It’s cold, and the bug lady keeps muttering under her breath about diapause/migration/curling-up-in-a-cozy pupal-case-and-letting-her-histoblasts-rearrange-things.
Most adult insects die by late fall, leaving the next generation behind in the form of eggs or pupa. Most insects are in their adult stage for only a few months or less, and many have a predictable flight period—a portion of the spring/summer/fall when we expect to see them.
Butterflies that Overwinter
Mourning Cloaks and the Angle-wings, like the Question mark and the Commas, are butterflies that overwinter in their adult stages; these are the first butterflies we see when things start to warm up in spring, and their caterpillars get first crack at the spring veggies. They overwinter in cracks and crevices in rocks and trees. There, they certainly freeze, becoming butterfly-sicles, but their blood contains glycogens—antifreeze—that allow their tissues to withstand the winter’s cycles of freezing and thawing.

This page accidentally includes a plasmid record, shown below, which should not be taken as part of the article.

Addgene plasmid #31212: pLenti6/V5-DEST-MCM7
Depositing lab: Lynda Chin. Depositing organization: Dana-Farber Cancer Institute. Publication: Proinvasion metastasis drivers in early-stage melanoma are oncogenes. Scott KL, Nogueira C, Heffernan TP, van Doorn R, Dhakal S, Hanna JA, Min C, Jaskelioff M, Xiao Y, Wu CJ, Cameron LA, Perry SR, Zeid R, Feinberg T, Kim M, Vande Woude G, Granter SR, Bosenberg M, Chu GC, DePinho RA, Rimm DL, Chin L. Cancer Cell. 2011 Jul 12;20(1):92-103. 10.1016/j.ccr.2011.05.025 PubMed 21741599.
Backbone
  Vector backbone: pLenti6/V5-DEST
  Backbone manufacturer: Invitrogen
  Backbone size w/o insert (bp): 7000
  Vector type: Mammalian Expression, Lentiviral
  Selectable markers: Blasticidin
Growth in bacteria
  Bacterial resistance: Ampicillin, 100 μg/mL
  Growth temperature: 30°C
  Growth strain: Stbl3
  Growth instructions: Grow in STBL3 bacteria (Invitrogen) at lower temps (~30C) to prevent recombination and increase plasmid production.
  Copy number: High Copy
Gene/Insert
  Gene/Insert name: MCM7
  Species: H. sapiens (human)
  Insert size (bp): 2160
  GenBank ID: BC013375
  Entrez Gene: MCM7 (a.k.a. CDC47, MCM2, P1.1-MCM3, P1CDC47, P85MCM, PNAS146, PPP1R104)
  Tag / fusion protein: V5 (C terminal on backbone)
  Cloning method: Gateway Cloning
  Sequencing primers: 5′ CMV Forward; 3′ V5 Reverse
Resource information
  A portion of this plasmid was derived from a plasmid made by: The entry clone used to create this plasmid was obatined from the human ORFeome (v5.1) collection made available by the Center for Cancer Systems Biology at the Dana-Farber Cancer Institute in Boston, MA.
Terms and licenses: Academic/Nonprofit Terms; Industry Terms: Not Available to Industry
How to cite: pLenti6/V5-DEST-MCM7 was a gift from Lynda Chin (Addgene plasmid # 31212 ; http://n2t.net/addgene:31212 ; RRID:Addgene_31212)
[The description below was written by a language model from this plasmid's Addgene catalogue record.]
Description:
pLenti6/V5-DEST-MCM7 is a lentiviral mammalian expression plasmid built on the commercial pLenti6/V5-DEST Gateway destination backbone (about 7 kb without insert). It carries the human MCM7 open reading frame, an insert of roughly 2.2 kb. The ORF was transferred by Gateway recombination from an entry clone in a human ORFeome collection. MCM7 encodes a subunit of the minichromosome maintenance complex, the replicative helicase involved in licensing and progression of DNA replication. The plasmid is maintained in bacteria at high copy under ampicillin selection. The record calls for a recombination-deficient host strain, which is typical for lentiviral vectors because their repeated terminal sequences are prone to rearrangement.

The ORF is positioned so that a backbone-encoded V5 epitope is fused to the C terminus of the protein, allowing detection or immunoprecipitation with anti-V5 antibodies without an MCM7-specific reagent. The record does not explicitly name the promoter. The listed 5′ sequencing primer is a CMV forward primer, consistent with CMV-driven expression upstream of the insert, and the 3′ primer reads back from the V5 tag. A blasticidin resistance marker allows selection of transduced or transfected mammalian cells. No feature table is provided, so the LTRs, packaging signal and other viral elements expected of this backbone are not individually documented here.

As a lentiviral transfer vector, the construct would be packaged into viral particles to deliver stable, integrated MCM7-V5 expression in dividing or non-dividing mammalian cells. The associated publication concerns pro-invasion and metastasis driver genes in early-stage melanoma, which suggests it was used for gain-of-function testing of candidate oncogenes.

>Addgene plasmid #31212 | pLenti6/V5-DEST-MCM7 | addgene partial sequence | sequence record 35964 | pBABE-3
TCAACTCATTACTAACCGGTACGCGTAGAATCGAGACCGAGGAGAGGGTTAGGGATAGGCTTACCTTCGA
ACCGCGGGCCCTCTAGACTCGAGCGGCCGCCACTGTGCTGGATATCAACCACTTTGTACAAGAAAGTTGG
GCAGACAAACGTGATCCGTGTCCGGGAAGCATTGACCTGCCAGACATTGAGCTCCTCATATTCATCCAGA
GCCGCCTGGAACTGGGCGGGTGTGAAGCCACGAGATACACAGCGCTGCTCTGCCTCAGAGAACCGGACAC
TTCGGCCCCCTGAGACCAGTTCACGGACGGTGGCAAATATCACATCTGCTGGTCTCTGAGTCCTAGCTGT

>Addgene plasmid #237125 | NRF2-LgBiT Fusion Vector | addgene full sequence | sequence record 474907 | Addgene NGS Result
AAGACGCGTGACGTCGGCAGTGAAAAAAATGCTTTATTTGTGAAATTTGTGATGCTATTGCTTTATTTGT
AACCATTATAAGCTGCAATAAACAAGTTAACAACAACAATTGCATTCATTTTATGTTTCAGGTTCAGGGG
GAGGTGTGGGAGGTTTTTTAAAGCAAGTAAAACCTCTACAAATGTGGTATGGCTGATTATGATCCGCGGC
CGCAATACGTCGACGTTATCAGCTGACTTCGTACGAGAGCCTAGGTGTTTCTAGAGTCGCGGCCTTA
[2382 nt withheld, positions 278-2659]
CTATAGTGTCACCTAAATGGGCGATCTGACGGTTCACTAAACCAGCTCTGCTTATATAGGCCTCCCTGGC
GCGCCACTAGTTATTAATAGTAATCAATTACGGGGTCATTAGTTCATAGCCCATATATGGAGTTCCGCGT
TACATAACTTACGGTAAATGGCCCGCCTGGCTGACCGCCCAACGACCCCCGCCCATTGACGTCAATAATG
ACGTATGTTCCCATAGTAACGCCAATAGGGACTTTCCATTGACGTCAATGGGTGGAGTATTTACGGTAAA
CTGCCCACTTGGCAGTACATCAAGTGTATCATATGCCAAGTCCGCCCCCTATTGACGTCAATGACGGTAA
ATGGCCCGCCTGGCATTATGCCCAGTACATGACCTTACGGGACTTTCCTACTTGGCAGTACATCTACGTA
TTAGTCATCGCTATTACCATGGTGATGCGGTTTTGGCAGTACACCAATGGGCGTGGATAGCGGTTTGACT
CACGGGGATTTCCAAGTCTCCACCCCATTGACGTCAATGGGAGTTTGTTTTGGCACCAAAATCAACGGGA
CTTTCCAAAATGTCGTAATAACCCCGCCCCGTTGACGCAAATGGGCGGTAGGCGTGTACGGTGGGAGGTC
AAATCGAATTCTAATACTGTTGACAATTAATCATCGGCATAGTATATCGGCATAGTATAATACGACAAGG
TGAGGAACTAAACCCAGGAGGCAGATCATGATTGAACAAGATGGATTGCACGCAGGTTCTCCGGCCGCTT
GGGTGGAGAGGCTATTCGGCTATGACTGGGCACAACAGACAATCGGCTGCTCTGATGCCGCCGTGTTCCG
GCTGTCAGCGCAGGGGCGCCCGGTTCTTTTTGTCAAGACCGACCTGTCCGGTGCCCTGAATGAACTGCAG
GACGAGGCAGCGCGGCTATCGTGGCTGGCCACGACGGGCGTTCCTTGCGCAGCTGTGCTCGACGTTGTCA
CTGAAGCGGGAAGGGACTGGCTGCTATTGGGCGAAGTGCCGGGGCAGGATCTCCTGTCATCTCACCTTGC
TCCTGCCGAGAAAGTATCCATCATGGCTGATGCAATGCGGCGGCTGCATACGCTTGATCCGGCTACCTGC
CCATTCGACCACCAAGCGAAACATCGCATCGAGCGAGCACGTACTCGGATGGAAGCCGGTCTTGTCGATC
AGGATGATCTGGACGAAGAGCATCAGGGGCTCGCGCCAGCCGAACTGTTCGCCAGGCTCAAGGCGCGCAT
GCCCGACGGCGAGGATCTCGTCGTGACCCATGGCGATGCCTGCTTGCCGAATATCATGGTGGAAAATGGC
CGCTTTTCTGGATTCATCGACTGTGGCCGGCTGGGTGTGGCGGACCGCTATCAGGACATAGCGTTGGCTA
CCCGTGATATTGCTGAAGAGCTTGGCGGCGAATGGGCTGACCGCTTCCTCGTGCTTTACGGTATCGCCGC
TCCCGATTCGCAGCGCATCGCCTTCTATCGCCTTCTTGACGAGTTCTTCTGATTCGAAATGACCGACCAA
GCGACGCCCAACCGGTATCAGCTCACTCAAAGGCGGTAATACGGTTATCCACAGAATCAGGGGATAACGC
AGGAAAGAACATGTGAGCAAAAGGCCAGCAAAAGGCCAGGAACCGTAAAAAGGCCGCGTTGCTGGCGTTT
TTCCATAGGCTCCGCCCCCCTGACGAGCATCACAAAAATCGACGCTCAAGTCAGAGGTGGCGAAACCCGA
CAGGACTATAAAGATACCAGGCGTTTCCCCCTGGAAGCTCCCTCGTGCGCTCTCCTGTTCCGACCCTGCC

They live longer than most butterflies—10 months or more. Hibernators typically get their signals from day length, not temperature. It’s better to get all tucked in and then miss a few warm fall days than it is to get caught by an early killing frost. Question marks are very well camouflaged when they sit with their wings closed. The commas and question marks have two broods each summer, and the markings of the summer and winter forms are different.
The prickly, black caterpillars of the Mourning Cloak eat willow, cottonwood, elm, birch and hackberry. Question Mark larvae eat hackberry, hops, nettle and elm and commas chow down on nettles, elm and currants. They are all members of the Brush-footed butterfly group.